Hello, friends! I hope you’re doing well and finding some joy this week. In real-time, I’m sitting with a happy belly, full of green bean casserole and sweet potatoes. The holidays are such a difficult time for so many of us that when I ask people what they’re doing for a holiday I ask if that’s enjoyable or stressful. I’m always glad to hear my clients saying that they’re creating their own traditions that work for them, whether that’s ordering take out or going out to the movies or ignoring the holiday altogether. I saw a post on FaceBook the other day featuring an item that said: “I hope spending the holidays with your family doesn’t undo all the progress you’ve made with your therapist”. And so if your family triggers you, I wish this for you.  Let’s look at some ways practicing gratitude can help you through this season.

No matter your family situation, Thanksgiving can serve as a reminder to be grateful. I’ve had so many different Thanksgivings; I’ve been to dinners served on generations-old china with fine wine and dinners where everyone fixes their own paper plate and sits in front of the TV to watch the hunting channel. However, I think my favorite Thanksgiving memory was lying in bed the night before Thanksgiving and trying to think of all the things I’m grateful for. The thinking and listing went on for probably an hour or an hour and a half. Y’all, I was trying to think of everything.

But sometimes we don’t feel very thankful. And the pathways in our brain that create that feeling of gratefulness seem inaccessible. And to be honest, gratefulness is a practice, not an event and not just an emotion that’s sometimes there and sometimes not. We have to build a muscle and do so regularly because that’ll help make those pathways in the brain more available. So today, I’m here to give you some ideas about how to make thankfulness a habit rather than something you feel you “should” do. Pro-tip: Don’t “should” on yourself.

Gratitude is most natural when it occurs spontaneously throughout our day. Let’s look at some things you probably do every day that are really opportunities to practice flexing your gratefulness muscle:

  • When you’re eating- Can you be grateful for the person who grew, harvested, packaged, and stocked your food? The person who prepared it- even if that’s yourself? For your skills in cooking that help to make you self-sufficient? The ability to taste and enjoy food? A body that works hard to turn what you feed it into fuel?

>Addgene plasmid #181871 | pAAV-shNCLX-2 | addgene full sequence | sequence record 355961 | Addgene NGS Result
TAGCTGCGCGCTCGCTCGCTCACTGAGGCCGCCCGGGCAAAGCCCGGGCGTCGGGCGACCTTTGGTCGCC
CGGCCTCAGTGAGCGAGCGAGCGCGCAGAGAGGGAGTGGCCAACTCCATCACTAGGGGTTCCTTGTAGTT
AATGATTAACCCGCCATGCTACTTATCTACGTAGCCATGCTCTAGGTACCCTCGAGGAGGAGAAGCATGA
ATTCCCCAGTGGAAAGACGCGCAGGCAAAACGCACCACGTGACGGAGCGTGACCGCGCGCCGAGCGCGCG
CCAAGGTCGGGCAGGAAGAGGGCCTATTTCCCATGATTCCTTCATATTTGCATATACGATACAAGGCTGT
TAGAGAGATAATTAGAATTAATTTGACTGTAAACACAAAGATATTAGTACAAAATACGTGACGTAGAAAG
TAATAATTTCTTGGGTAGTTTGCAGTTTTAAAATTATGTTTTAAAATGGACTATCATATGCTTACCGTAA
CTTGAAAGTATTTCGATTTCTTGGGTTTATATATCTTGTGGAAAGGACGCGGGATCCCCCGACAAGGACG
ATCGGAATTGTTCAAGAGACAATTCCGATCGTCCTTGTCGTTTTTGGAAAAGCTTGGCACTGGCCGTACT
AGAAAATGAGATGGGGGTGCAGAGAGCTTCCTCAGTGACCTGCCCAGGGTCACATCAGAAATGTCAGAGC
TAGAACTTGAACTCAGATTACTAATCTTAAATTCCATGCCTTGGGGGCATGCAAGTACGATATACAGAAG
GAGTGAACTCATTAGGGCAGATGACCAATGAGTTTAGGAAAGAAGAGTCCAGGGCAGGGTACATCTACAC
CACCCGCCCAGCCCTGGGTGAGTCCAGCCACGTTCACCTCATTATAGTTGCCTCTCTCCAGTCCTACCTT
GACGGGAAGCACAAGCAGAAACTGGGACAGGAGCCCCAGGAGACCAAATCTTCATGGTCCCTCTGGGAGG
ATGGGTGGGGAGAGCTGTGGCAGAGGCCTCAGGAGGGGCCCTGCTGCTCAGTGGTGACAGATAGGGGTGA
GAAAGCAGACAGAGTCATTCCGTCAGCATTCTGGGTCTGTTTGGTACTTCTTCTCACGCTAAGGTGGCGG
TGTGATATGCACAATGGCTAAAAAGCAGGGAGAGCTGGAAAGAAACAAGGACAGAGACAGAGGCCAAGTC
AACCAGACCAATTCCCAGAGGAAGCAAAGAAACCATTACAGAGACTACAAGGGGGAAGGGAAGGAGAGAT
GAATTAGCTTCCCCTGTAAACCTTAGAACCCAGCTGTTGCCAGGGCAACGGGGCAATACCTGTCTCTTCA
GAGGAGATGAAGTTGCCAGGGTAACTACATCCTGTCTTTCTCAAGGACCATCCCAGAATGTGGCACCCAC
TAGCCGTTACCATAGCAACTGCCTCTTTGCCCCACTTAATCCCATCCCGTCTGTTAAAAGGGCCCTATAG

• When you’re in the shower or bath- can you be grateful for access to clean water? A dwelling in which you can bathe? The people who work the water and sewage system where you live to bring you clean water? The people who made your soap? The ability to feel and control your water temperature? Any pleasant smells or feelings that come from bathing?
  • Getting into or out of bed- can you be grateful for the rest you just had or are getting ready to have? Can you be grateful for your bedding?
  • Maybe you’re grateful because some of your bedding was gifted to you or even made for you by someone who loves you. Can you be grateful for yourself- for something you did today? Maybe someone was kind to you today and you can be grateful for that. Practice sending love to that person. Notice what that gratefulness feels like.
  • Starting or turning off your car- Can you be grateful for having access to transportation and how much easier (or more possible) that makes your day? Can you be grateful for the joy that driving can provide? Remember being a new driver and enjoying that feeling of being able to go anywhere?

Let’s get something super clear before I leave you: Asking you to practice gratitude is not the same as saying “you should be grateful”. It’s not rooted in shame. I’m not accusing you of being ungrateful and taking things for granted. I’m simply encouraging you to treat gratitude like you do love- it’s not just a feeling, it’s something you choose to practice. You can’t quite expect it to just come to you and rely on that for happiness but you also shouldn’t shame yourself into doing it. It’s a fine line but it is an important nuance: there is a difference between softly encouraging yourself to try to summon up a feeling in yourself and forcing yourself because of the fear that if you don’t, you’re not enough.

If you need support this season, connect with Perspectives Therapy Services.

That’s all for today, friends. I hope this has been helpful and brings Thanksgiving into your daily life rather than just being a day with turkey and mashed potatoes. Be well!

Kayla Valley is a Licensed Master of Social Work (LMSW) who works at the Highland location of Perspectives Therapy Services. She became a therapist to help people struggle with the depression and anxiety that she understands intimately. She loves being a Michigander and is an avid sewist who loves spending time with her cats and sugar gliders.

Perspectives Therapy Services is a multi-site mental and relationship health practice with clinic locations in Brighton, Lansing, Highland, Fenton and New Hudson, Michigan. Our clinical teams include experienced, compassionate and creative therapists with backgrounds in psychology, marriage and family therapy, professional counseling, and social work. Our practice prides itself on providing extraordinary care. We offer a customized matching process to prospective clients whereby an intake specialist carefully assesses which of our providers would be the very best fit for the incoming client. We treat a wide range of concerns that impact a person's mental health including depression, anxiety, relationship problems, grief, low self-worth, life transitions, and childhood and adolescent difficulties.